The Impact Of Sex Steroids On Influenza Vaccine Responses

As women tend to have a greater immune responses to a flu vaccination compared to men; but their advantage largely disappears as they age and their estrogen levels decline; In general, adaptive immune response to vaccines are lower in both aging males and females; as compared with their younger adult counterparts.

The evaluating responses to the flu vaccine in 50 adults age 18-45 years and 95 adults age 65 and older; and found that the women in the younger group had a stronger immune response compared to the older women and all men.

Experiments in mice yielded similar results, and suggested that estrogen levels of which lessen with age in females boosts females’ immune responses to flu vaccines; while testosterone lowers males responses. The scientists expect that their results will be generalizable to other vaccines. Influenza vaccines are recommending for all individuals aging 6 months and older and are administering annually.

Influenza vaccine responses

The immune responses to the 2009 H1N1 influenza vaccine in 145 human volunteers 1 group age 18-45 years, the other 65 and older. The researchers finding that, on average; women in the younger group had a stronger response comparing to both the men and the older women.

The younger women had, for example, a jump in their levels of the important immune protein IL-6 that was almost three times greater than that seen in the younger men; and almost double that seen in older women. Measures of the anti-flu antibody response also were higher for the younger women comparing to the men and the older women; though the greatest differences were between the younger and older women.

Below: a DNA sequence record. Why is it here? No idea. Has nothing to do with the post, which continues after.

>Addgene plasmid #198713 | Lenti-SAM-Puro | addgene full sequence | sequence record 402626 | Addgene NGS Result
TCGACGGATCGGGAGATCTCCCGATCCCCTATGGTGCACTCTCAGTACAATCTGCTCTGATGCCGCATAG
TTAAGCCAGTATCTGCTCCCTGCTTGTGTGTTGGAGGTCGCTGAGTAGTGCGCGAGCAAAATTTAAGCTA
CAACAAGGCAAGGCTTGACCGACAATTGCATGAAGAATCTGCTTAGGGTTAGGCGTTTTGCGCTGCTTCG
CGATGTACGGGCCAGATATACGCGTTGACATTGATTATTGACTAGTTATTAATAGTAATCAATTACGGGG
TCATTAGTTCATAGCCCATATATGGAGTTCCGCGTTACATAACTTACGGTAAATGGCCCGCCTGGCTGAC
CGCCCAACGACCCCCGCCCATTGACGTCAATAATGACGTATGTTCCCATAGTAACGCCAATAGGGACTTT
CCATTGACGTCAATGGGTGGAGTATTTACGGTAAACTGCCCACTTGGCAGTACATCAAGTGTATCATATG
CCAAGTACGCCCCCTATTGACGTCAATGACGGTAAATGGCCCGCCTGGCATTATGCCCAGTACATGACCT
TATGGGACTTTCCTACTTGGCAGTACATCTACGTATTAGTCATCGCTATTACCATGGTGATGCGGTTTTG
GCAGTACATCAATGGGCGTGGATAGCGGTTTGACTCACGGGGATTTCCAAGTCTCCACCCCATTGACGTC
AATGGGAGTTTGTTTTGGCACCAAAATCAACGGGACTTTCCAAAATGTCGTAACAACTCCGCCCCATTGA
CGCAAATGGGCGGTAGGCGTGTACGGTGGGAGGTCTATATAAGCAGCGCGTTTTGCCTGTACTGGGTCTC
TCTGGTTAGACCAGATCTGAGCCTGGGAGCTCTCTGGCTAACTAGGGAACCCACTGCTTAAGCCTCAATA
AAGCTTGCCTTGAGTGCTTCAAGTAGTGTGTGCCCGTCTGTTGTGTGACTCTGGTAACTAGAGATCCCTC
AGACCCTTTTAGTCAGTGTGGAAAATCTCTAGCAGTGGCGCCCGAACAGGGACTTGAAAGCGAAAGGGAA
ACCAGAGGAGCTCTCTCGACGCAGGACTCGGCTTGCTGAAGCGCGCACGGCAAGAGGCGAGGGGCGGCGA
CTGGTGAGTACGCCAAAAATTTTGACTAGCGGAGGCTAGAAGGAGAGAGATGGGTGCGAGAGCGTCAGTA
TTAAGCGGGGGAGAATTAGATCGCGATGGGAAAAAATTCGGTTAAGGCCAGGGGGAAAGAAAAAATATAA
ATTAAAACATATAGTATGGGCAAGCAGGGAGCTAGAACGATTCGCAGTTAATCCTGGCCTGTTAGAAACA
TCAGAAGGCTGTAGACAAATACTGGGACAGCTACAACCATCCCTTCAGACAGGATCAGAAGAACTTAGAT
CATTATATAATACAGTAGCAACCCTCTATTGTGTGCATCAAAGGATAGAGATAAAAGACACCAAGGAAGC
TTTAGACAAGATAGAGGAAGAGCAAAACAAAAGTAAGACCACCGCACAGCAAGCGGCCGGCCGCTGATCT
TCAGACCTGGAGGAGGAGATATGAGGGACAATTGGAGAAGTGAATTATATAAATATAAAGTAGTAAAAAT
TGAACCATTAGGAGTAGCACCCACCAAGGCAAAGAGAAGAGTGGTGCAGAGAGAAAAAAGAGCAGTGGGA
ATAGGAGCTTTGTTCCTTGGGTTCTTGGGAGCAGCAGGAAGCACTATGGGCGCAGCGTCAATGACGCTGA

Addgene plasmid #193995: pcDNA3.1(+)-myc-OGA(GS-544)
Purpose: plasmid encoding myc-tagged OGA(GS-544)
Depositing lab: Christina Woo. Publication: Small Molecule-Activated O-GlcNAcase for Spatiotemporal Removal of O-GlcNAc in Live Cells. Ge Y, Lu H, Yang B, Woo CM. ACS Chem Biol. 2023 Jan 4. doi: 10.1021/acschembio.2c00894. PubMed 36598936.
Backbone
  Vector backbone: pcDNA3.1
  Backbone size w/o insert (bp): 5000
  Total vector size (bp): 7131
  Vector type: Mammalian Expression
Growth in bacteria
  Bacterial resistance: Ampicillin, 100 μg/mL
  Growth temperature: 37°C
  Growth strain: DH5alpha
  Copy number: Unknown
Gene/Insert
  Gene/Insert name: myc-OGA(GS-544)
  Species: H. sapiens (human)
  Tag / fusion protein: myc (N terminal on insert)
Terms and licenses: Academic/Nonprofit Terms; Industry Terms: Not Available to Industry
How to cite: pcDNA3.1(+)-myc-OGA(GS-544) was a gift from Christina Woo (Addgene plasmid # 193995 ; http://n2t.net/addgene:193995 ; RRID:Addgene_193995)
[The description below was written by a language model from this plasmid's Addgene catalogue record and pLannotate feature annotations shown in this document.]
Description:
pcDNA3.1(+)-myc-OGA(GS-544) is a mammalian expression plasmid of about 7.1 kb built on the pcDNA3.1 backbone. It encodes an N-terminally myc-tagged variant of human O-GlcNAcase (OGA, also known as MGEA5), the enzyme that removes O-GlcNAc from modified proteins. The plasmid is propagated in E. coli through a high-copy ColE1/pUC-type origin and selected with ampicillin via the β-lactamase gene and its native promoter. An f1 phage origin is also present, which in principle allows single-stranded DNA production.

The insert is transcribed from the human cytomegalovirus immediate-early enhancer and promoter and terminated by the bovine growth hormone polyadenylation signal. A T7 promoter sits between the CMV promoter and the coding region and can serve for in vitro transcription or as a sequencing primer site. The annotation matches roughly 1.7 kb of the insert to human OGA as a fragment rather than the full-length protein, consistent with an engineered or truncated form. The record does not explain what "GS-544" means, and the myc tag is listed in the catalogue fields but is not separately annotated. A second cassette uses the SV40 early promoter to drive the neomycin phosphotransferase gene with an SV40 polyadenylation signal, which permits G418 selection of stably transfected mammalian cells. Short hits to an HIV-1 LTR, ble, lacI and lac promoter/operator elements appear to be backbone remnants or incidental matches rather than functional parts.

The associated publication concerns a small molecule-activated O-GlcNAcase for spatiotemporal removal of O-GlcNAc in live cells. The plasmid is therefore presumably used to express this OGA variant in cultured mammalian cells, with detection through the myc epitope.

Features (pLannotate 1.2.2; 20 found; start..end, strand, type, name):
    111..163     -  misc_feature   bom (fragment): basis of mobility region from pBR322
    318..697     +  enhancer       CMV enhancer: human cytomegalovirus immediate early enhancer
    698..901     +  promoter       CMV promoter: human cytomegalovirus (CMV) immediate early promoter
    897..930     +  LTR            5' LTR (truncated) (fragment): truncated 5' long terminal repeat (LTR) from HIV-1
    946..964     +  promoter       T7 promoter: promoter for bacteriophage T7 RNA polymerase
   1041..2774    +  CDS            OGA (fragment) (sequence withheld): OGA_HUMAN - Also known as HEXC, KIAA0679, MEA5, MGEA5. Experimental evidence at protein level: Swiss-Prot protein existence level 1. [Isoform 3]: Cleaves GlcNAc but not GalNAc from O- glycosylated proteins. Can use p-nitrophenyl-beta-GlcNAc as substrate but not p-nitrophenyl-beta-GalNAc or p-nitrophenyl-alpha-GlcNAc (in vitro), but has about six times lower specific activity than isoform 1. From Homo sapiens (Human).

Vaccine-inducing antibody

In the human volunteers, the younger females, as expected, had higher bloodstream levels of estradiol; one of the important estrogens, compared to the older, post-menopausal females. Similarly, the younger males had higher bloodstream levels of testosterone compared to the older males.

A stronger vaccine response was linking to higher estradiol among the females and; more weakly, to lower testosterone among the younger males. Vaccine-inducing antibody responses were increasing in females by estradiol and decreased in males by testosterone. The benefit of elevating estradiol on antibody responses; and protection against influenza in females is diminished with age in both mice and humans.